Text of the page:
Rentrak Touts Advantage Over Preferably Nameless Company
It can be comical listening to Rentrak executives speak. They’re fanatical about not mentioning their competitor by name as if such an acknowledgment would mean some kind of surrender.
It seems the employee manual explicitly forbids it. During orientation, HR provides new hires with the benefits paperwork and then points them to a code of conduct about the few times the competitor’s moniker can be used.
Witness Cathy Hetzel, a Rentrak division president overseeing local TV measurement. At an investor event this week, a question came about that competitor possibly acquiring similar data to Rentrak’s and posing a challenge.
“I don’t usually even mention Nielsen, but you mentioned them, so I’ll repeat the question,” she said.
To Rentrackers, Nielsen is the “sample currency.”
In contrast, Rentrak executives tout their “census-based currency,” which they say has advantages in using set-top-box (STB) data; much larger panels; and advanced demographics that overlay purchase and other behavior patterns on top of viewing activity.
Whether the de facto company-avoidance policy is having an impact is debatable, but Rentrak has been an extraordinary success in just a few years. There are ample metrics as evidence, but perhaps most impressively it has simply stuck around.
History is littered with Nielsen challengers from Arbitron to a brilliant entrepreneur in Tampa who have dropped out of the TV measurement game. Nielsen can be acquisitive and history may show that the smart move would have been to buy Rentrak two years ago. That still might be a good way to go.
Rentrak executives will say they have no intention of overtaking Nielsen. They just want a lucrative seat at the table offering programmers and agencies a supplement or in some cases an alternative.
Truth be told, Rentrak is hardly a threat to Nielsen’s business writ large, where local TV is but a small part. And even in that sector, Nielsen can still rest easy. It may even be getting better.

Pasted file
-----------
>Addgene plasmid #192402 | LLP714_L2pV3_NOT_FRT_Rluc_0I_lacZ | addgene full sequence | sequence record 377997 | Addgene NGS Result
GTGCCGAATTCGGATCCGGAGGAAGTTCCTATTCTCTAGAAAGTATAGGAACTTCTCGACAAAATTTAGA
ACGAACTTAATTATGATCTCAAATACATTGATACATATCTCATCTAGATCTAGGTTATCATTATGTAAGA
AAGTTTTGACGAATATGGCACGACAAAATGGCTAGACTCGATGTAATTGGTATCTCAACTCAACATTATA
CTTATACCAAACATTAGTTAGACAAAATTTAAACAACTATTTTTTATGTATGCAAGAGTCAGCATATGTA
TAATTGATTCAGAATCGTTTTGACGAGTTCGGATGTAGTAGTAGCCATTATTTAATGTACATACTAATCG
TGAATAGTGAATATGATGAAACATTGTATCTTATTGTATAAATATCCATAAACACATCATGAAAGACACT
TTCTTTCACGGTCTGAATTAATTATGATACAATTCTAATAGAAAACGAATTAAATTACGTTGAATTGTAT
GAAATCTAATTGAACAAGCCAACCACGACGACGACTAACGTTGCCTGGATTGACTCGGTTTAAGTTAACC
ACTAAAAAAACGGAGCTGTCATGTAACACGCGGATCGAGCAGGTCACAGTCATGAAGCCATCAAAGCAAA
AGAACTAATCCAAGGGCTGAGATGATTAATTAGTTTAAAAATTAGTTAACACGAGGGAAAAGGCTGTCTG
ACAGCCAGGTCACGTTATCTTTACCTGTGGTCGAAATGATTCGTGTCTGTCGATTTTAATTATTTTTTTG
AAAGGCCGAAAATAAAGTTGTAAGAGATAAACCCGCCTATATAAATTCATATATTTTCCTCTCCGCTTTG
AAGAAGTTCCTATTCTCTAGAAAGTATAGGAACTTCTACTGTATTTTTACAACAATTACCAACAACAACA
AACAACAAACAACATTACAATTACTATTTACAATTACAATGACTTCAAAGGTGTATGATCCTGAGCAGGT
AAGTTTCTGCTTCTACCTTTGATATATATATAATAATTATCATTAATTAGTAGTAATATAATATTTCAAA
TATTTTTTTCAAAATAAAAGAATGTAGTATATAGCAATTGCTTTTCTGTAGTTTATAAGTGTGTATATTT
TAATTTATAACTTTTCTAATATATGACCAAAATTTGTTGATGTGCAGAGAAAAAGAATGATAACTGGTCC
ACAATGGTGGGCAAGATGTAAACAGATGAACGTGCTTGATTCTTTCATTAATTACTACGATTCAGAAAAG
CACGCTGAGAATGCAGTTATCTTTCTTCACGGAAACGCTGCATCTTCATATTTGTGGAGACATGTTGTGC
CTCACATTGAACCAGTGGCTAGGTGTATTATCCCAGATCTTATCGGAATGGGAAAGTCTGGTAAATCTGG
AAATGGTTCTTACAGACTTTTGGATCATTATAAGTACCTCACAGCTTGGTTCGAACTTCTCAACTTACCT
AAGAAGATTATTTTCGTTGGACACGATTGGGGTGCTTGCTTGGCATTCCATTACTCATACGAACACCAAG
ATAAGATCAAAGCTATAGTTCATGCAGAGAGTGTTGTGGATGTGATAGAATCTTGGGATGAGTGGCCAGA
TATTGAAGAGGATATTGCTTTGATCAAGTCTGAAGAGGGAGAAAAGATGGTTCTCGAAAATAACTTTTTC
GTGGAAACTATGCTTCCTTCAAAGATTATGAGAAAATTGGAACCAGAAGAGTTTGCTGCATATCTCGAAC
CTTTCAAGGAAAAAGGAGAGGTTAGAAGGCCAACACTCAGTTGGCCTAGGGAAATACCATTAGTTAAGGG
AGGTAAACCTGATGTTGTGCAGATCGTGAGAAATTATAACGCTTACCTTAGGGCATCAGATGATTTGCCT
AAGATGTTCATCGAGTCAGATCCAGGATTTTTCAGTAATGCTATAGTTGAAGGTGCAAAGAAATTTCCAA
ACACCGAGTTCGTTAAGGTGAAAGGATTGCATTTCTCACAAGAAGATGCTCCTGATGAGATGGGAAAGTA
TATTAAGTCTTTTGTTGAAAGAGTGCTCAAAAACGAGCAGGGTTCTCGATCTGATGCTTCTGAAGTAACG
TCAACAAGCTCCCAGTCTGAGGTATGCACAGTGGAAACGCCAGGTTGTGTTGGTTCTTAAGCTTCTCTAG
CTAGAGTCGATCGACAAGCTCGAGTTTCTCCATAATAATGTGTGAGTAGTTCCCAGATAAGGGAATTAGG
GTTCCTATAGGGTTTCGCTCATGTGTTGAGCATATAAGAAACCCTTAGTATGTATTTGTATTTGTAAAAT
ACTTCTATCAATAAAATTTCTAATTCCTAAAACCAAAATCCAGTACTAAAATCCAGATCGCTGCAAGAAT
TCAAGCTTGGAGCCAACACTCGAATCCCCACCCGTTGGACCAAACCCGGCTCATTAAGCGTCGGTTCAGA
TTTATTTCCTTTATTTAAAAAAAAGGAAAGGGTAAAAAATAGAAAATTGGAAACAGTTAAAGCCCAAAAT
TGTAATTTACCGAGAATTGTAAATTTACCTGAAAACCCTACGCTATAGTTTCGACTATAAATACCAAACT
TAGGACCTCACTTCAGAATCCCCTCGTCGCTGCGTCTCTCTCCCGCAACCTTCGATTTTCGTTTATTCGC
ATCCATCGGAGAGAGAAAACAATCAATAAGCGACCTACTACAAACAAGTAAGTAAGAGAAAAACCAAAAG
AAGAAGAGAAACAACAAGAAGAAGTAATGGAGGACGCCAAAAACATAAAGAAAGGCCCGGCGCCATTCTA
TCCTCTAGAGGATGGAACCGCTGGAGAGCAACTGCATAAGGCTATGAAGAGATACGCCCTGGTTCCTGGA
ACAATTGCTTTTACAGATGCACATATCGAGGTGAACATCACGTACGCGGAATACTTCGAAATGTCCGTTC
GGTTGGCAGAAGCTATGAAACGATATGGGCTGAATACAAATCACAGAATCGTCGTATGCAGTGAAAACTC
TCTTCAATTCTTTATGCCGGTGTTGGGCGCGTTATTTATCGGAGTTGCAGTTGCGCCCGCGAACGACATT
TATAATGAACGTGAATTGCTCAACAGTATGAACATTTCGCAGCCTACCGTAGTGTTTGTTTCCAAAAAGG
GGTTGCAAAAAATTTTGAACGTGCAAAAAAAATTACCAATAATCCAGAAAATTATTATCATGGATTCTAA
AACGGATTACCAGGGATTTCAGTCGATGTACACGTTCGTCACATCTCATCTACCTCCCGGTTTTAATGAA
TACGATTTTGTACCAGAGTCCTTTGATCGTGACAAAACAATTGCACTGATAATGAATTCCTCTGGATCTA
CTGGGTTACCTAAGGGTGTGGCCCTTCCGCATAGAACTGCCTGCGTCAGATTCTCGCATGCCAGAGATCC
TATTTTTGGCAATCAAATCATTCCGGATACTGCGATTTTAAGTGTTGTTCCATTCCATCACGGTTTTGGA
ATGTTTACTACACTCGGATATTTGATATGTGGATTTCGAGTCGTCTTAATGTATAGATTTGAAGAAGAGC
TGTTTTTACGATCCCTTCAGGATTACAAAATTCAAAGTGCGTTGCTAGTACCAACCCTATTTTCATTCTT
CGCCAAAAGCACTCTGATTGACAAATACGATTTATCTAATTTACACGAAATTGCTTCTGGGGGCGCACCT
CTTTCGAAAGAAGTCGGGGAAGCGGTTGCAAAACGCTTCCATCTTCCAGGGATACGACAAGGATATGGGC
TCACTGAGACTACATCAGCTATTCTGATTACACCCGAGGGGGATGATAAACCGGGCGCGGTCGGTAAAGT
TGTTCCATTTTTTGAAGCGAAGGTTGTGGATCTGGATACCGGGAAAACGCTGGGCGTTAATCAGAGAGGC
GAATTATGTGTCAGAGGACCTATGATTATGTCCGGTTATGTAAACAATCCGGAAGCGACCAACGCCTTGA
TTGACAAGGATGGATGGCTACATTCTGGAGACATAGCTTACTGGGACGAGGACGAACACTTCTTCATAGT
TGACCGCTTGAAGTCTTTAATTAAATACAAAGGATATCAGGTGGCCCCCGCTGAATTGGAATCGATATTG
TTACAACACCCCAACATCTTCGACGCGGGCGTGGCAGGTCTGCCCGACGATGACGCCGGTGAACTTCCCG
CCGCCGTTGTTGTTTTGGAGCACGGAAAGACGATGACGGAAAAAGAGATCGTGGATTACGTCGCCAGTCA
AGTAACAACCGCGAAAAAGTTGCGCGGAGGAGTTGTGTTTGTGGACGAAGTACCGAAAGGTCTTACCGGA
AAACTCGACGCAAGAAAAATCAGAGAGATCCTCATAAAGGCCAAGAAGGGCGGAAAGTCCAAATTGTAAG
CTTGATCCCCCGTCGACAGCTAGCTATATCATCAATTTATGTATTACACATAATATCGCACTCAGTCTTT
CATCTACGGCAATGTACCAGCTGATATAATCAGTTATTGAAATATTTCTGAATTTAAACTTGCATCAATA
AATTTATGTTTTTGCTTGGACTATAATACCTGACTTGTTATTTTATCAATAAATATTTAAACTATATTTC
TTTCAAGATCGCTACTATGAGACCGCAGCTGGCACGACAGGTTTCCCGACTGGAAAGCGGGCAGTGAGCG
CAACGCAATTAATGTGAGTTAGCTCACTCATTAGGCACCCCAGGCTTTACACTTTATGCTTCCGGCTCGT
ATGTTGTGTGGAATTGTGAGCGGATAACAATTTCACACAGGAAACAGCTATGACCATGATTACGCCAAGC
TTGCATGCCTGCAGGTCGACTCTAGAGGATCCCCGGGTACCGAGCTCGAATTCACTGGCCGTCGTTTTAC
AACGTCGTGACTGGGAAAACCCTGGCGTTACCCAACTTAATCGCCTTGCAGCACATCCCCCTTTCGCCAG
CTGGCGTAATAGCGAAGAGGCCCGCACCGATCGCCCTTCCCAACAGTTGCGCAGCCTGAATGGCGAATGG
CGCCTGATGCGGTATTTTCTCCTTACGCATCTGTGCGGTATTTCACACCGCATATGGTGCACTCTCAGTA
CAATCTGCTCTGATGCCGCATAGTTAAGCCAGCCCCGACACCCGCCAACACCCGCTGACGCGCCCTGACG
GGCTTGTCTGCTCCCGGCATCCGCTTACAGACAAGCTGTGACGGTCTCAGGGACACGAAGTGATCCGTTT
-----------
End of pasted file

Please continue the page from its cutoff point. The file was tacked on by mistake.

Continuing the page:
Asked whether stations – where Rentrak has made the most headway with its TV metrics business – have shown reticence when considering Rentrak, Hetzel said: “It’s a process … I don’t think that we get resistance, but it’s more about a changing paradigm, where everyone says they want to be out in front and doing the latest and the coolest and they want to know what every single household and every single person is doing … I think they are embracing the advanced demographics piece of what (Rentrak is) doing.”
Rentrak has failed to persuade one of the Big Four networks to buy Rentrak data for their local stations. That would cause some Nielsen rumblings. Still, the company has deals with just about every other leading station group, including Tribune, Sinclair, Gannett and Hearst.
It isn’t providing its service to all of their stations, but it has an entrée and proving ground. Overall, it serves nearly 200 stations and is doing business with 43 groups.
Its strategy is to land one station in a market and get others to follow. In 25 markets, it has three or more station clients.
Though the art musuem has a "Power of Advertising" exhibit that sounds interesting, Springfield, Mo. is not exactly a metropolis. But it is one of three markets, where all the network affiliates are Rentrak customers. And Rentrak says since January, revenue is up 6% in the market, not including political dollars.
One of the principal Rentrak pitches is that the “sample currency” -- Nielsen! -- brings wide swings in viewership. Ratings for the late news on a Tuesday can be vastly different on Friday. The variance can be reduced, Rentrak executives say, by using a much larger panel.
Whether in response to Rentrak or market forces, Nielsen is moving to expand the sizes and incorporate the Rentrak cornerstone of STB data. Nielsen's new hybrid measurement service with STB and traditional panel data promises multiple upgrades, including reducing reliance on diaries in many markets.
Propelling the new offering is a code reader that is beginning to be installed en route to Nielsen's initial 20-market rollout. Its service will also offer a version of local-market advanced demographics, including using automotive purchasing data from the same source as Rentrak.
At a TVB event this week, a letter from Nielsen executive vice president Matt O’Grady was distributed reinforcing the coming changes. “We hear our clients’ needs loud and clear: improved ratings stability, cross-platform measurement and representative samples will drive more revenue towards local TV,” he wrote. “A win for all.”
In large and mid-size markets, Nielsen will effectively quadruple its sample size. Still, Rentrak maintains the expansion is hardly enough to offer the coveted sturdy ratings.
Hetzel offered a chart showing that even as the Nielsen panel in the Dallas market goes from 600 to 2,400, Rentrak works with 500,000-plus homes there. In Greenville, S.C., Nielsen's coming 1,920 will compare to Rentrak's 250,000-plus.
Of course, a person reading the chart would think Rentrak was competing against some entity named Sample Currency.